Saturday Night and Sunday Morning (with thanks to Alan Sillitoe): that was my plan to audition Stephen Hough’s survey for Hyperion of Beethoven’s Five Piano Concertos. I achieved my goal, but unlike a similar stratagem for Stewart Goodyear’s recent versions (see elsewhere on this site for a review) I didn’t go for Concerto-number order but instead started with the ‘Emperor’, continuing from Andrew McGregor making Hough’s set his Record of the Week on BBC Radio 3’s Record Review (May 2).
Thus I picked up the Emperor’s reins (complete, Andrew had offered the first movement) and once again appreciated Hough’s subtlety, which in no way undermines the regal aspects of the music, the first movement proceeding with rippling certainty and establishing from the off (something maintained throughout each Concerto) an airy, well-balanced sound-quality and a very personable contribution from the Finnish Radio Symphony Orchestra and its chief conductor Hannu Lintu, all set down, following concert performances, in the Helsinki Music Centre between 3 to 7 June last year.
The gradations of volume and the interplay between pianist and players are a delight and Hough’s characterful naturalness a boon. The strides of the Emperor’s first movement are purposeful and clear-sighted, not hampered by routine; the slow movement flows while retaining its capacity for moonlit rapture; and the Finale, following a suspense-filled transition, is full of joie de vivre without being obviously fast and forceful; indeed it lollops delightfully, and timpani detail in the final furlong is ideally crisp and present.
So, what I admit to being my least-favourite Beethoven Piano Concerto gets this set off to a Gold Medal start in terms of performance – it’s the lack of false rhetoric that secures the win (Hough & Lintu’s reading is in the mould of the Perahia/Haitink version, a particular favourite of mine) – and soloist and conductor’s closeness and perceptive musicianship also illuminates the other four Concertos in unsullied, stylish and vibrant traversals.
Concerto 1 sparkles, the Largo is a blissful ten-minute song-without-words (expressive trills from the pianist and sovereign clarinet contributions) and Hough can boogie with the best of them in the Finale to encourage smile-inducing listener-responses. No.2 is bracingly delivered, weightier than some, if not without grace, teasing, and effective half-lights, while the Third has its C-minor import expansively outlined, Lintu’s trenchant introduction dramatically cut into by Hough; an absorbing unvarnished rendition ensues until C-major release is reached and light shines out of darkness. With Concerto 4 (a desert-island essential) we reach a lyrical highpoint in Beethoven’s output. Hough gently arpeggiates the very opening, piano alone, a statement of intent regarding what follows, a communicative lightly-touched primus inter pares description of the solo part to which Lintu’s muscular retorts offer befitting contrasts, which hold particular value in the slow movement, gruff strings quelled by poetic pianist. The Finale is festive.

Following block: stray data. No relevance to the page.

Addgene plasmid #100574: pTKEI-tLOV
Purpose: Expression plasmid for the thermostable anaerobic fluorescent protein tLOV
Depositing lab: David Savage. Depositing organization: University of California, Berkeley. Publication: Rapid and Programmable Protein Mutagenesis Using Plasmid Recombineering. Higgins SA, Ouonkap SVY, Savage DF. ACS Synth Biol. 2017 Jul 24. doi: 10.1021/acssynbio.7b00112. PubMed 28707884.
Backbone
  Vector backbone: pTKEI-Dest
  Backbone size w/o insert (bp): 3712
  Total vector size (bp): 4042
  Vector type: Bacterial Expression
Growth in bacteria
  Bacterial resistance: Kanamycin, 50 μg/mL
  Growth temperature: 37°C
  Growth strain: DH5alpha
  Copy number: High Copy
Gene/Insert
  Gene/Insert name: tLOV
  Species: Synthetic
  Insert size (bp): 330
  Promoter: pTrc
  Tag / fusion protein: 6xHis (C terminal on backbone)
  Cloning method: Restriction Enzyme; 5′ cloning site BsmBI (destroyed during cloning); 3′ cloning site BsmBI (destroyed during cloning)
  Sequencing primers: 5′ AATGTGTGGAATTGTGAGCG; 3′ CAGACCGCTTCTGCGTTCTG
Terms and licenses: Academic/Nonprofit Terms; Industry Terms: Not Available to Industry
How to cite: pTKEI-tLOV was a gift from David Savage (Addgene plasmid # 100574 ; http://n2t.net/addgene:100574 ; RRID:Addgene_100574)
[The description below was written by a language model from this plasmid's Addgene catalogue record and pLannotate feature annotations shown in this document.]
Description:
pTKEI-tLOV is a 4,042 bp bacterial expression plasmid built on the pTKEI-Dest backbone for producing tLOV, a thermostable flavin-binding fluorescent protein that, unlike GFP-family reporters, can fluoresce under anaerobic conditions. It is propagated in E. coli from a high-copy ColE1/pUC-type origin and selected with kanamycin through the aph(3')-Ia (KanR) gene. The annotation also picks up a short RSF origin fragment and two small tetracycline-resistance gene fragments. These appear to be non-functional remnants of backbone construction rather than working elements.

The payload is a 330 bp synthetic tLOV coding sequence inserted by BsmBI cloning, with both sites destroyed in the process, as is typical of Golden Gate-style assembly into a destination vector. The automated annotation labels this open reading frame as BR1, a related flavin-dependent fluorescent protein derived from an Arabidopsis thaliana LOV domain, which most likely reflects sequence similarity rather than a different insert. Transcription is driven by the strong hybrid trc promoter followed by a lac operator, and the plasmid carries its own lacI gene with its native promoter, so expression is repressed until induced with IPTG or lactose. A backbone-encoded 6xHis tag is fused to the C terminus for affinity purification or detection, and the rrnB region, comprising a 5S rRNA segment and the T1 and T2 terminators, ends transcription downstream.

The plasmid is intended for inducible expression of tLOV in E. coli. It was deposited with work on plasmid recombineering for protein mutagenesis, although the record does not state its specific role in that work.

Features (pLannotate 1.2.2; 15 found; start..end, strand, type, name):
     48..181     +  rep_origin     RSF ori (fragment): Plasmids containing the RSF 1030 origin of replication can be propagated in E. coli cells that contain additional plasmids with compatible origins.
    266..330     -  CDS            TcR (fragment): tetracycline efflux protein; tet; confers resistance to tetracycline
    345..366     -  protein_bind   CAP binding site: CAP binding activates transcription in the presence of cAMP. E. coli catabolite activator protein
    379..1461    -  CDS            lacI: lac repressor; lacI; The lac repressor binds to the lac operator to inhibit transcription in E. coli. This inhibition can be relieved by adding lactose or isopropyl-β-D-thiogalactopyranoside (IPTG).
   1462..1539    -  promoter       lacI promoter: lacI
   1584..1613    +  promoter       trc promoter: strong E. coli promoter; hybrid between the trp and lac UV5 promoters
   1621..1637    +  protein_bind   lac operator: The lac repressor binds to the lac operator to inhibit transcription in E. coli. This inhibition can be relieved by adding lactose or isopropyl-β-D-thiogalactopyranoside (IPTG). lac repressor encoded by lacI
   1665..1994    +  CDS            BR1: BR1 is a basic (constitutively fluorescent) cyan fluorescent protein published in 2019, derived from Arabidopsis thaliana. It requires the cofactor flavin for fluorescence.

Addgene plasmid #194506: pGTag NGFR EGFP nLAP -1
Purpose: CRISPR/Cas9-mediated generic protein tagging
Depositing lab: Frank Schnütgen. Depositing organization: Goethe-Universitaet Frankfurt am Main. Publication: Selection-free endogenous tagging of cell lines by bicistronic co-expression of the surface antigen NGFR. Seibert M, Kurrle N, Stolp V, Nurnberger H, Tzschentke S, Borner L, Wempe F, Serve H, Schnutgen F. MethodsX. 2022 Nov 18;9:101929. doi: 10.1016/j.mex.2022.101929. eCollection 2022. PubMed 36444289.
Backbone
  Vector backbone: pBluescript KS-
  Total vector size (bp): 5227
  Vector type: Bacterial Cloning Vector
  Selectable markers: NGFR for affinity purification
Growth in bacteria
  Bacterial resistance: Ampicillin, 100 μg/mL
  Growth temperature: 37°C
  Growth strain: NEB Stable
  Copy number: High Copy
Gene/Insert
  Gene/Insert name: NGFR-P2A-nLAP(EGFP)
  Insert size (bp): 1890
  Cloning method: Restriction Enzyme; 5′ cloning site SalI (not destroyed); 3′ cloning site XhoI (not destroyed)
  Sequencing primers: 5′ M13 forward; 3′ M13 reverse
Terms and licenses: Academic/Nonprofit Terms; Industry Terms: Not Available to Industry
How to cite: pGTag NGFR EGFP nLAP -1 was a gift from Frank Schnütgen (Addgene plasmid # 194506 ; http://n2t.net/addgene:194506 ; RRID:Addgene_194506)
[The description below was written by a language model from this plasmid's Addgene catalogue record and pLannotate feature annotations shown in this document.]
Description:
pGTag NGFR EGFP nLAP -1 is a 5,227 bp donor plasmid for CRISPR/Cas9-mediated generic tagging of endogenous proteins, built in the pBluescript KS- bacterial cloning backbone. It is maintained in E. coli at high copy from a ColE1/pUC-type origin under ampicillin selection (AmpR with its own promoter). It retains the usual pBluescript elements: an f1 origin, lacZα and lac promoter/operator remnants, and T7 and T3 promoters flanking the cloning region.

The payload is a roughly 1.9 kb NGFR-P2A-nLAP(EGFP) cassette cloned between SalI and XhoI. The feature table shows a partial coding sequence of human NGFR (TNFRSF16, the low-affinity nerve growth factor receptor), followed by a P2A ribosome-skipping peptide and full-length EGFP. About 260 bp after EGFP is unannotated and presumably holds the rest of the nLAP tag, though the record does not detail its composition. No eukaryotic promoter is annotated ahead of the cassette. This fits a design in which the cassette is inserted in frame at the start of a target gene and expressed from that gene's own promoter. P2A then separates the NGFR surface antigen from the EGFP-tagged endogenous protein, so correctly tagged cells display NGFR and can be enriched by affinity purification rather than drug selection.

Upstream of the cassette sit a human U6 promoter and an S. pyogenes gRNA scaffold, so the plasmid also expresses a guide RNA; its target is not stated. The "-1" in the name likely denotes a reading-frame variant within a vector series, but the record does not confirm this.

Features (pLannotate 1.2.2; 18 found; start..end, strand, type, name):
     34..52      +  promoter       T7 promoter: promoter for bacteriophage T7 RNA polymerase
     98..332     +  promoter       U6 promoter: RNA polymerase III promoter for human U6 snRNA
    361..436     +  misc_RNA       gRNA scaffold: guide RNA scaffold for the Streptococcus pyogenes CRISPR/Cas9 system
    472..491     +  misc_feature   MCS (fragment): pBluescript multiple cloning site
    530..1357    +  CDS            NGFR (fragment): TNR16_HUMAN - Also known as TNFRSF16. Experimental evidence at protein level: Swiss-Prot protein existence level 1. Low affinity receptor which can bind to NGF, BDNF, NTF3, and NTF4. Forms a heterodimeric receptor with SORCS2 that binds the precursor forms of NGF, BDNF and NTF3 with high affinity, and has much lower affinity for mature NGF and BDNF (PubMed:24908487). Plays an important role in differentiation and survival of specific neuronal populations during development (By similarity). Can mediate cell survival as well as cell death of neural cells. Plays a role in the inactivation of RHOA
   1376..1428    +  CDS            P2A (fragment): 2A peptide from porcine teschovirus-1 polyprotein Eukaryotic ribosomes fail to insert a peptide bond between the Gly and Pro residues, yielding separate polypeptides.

Cadenzas: Hough opts for Beethoven’s short one (from a possible three) in the opening movement of the C-major, supplies his own for No.2 (it’s a pleasing and witty alternative), and chooses the now-regular one for No.4 (I was so-hoping for Beethoven’s alternative; thankfully Brendel and Gilels recorded it!).
All in all, this Hyperion release is classy and distinctive: three hours spent in the company of great music and musicians seems like no time at all. CDA68291/3 (3 CDs).
Postscript from Shuman PR (New York): Mr. Hough is donating 100% of the royalties from the sales of the album to the charity Help Musicians. He said: “It’s a strange time for a new recording to be released, but Beethoven more than any other composer represents for me the ultimate triumph of determination over adversity, and the indefatigable human spirit. I hope this small gesture will go in some way to support those colleagues who are facing difficulties at this time of crisis.”